Pope Francis announced Sunday that he will not meet US Secretary of State Mike Pompeo, who is going on a formal visit this week, for fear it “could influence the US election campaign” and in order to “avoid any kind of manipulation”, Italian newspaper La Repubblica reported, citing the pontiff's office.
The development comes after the top US diplomat was recently vocal in his criticism of the Vatican’s ties with China. Francis and Pompeo have been planning a meeting regarding whether or not to renew a deal, whereby the Vatican approves the bishops appointed by China’s Catholic branch.
Pompeo has argued the Vatican should by no means do it, citing the alleged religious persecution of Xinjiang Muslims, which the politician rushed to accuse Xi Jinping’s government of.
“The human rights situation in China has deteriorated severely under the autocratic rule of Xi Jinping, especially for religious believers”, the secretary of state wrote in an article for First Things magazine this month.
China, which has rejected all accusations of wrongdoing, asserted that the Western world’s claims are simply not true.
Earlier this year, China hosted an exhibition in the lobby of its Chinese Embassy in Washington: over 40 panels were presented, aiming to dispel Western allegations, and aspired to prove that the so-called “concentration camps for Muslims” were meant to teach Uighurs certain skills that could help them secure jobs. Ministry of Foreign Affairs spokesman Wang Wenbin has since weighed in on the tense debate, saying the issue concerning Xinjiang “is by no means about human rights, religion or ethnicity, but about combating violent terrorism and separatism”.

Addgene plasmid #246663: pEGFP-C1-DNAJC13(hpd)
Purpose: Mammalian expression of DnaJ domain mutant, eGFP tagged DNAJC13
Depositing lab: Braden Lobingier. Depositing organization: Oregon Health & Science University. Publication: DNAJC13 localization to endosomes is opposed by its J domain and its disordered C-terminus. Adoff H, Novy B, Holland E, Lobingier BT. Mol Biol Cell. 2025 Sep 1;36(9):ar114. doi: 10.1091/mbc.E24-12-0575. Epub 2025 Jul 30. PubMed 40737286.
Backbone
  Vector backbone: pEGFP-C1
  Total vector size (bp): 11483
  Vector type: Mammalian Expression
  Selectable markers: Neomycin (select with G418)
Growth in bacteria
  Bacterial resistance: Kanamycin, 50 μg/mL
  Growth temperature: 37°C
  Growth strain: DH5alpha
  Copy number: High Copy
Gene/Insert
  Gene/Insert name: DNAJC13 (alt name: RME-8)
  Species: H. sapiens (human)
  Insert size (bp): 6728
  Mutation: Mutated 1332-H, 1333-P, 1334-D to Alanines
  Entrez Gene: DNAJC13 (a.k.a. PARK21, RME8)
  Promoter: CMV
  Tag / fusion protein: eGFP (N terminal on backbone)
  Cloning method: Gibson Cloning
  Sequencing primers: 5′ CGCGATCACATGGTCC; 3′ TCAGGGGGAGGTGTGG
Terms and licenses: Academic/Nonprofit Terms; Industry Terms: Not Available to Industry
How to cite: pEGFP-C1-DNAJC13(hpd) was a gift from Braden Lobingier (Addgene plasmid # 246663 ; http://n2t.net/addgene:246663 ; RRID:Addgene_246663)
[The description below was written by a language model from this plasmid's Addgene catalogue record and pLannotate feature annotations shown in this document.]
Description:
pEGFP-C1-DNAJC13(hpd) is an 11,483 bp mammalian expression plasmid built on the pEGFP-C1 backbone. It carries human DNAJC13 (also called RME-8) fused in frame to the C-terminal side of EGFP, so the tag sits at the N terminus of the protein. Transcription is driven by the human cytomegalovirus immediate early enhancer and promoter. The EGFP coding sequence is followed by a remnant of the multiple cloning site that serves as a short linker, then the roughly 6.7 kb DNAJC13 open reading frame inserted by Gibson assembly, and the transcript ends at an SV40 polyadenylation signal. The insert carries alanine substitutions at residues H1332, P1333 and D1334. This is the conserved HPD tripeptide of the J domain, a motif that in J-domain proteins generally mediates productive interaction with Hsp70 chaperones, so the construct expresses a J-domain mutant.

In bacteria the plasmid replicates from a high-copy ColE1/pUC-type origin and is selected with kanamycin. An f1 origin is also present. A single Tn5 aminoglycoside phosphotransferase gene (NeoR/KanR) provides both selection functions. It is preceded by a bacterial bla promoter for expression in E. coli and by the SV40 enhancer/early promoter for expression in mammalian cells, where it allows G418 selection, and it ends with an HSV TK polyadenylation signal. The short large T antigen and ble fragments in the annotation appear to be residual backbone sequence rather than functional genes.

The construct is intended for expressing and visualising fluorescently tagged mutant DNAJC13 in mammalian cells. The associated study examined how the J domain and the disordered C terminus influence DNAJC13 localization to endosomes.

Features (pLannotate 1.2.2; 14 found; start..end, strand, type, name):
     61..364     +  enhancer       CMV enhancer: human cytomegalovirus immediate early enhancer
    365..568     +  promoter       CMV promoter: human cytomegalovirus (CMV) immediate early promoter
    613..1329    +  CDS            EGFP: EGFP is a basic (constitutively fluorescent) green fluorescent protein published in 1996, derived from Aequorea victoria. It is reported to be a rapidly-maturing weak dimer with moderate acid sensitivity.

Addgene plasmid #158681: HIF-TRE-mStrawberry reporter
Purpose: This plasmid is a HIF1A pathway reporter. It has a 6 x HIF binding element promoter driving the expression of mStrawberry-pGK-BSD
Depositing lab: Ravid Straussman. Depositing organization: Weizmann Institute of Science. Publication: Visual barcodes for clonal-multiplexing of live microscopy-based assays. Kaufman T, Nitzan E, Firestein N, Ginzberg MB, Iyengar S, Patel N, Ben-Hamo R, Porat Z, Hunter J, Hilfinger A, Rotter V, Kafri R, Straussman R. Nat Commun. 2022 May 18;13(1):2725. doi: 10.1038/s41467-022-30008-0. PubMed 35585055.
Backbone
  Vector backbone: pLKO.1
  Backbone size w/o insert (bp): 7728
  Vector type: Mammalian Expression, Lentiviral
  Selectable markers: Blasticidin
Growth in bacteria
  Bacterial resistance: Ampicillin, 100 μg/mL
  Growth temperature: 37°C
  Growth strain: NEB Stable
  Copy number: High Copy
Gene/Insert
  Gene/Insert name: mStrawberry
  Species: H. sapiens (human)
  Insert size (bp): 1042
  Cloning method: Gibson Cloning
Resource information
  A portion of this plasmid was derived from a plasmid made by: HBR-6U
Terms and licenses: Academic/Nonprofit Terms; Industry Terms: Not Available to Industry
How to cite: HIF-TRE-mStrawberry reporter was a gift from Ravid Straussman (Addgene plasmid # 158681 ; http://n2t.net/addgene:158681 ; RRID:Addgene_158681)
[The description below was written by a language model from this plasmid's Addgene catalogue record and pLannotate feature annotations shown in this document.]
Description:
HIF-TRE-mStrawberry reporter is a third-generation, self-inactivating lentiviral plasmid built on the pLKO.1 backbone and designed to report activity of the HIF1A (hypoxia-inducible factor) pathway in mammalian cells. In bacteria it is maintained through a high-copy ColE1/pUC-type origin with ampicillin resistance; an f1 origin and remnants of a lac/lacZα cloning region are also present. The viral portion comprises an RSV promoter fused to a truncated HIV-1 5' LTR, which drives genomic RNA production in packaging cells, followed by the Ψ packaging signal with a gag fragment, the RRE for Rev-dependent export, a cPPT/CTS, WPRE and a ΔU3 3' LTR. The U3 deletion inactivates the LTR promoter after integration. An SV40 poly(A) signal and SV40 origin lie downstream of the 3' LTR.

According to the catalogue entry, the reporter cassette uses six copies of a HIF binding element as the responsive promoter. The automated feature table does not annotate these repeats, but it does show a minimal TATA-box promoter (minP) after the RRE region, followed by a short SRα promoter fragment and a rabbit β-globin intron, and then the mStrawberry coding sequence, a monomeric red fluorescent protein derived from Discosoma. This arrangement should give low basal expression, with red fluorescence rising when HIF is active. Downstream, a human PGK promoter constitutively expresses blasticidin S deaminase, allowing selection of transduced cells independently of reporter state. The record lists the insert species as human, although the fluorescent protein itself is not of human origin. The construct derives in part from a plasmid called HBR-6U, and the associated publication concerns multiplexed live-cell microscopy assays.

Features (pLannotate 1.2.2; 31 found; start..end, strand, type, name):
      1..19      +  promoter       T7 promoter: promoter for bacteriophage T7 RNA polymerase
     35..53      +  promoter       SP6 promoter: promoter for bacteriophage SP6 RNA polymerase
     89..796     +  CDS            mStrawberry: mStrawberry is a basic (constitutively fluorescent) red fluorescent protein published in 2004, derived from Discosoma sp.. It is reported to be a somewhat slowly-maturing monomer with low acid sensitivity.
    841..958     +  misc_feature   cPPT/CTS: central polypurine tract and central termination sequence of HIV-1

Deal With China Renewed?
The news about Francis ditching plans to meet Pompeo came amid conflicting reports on the current status of the aforementioned agreement. The Telegraph reported yesterday that the accord is expected to be renewed, while Independent Catholic News cited a Reuters report claiming that it had already been extended.
Whatever the case, Chinese Foreign Ministry spokesperson Wang Wenbin shared regarding the agreement that there is “good communication” between China and the Vatican, adding that Catholicism in China has seen “sound development” recently.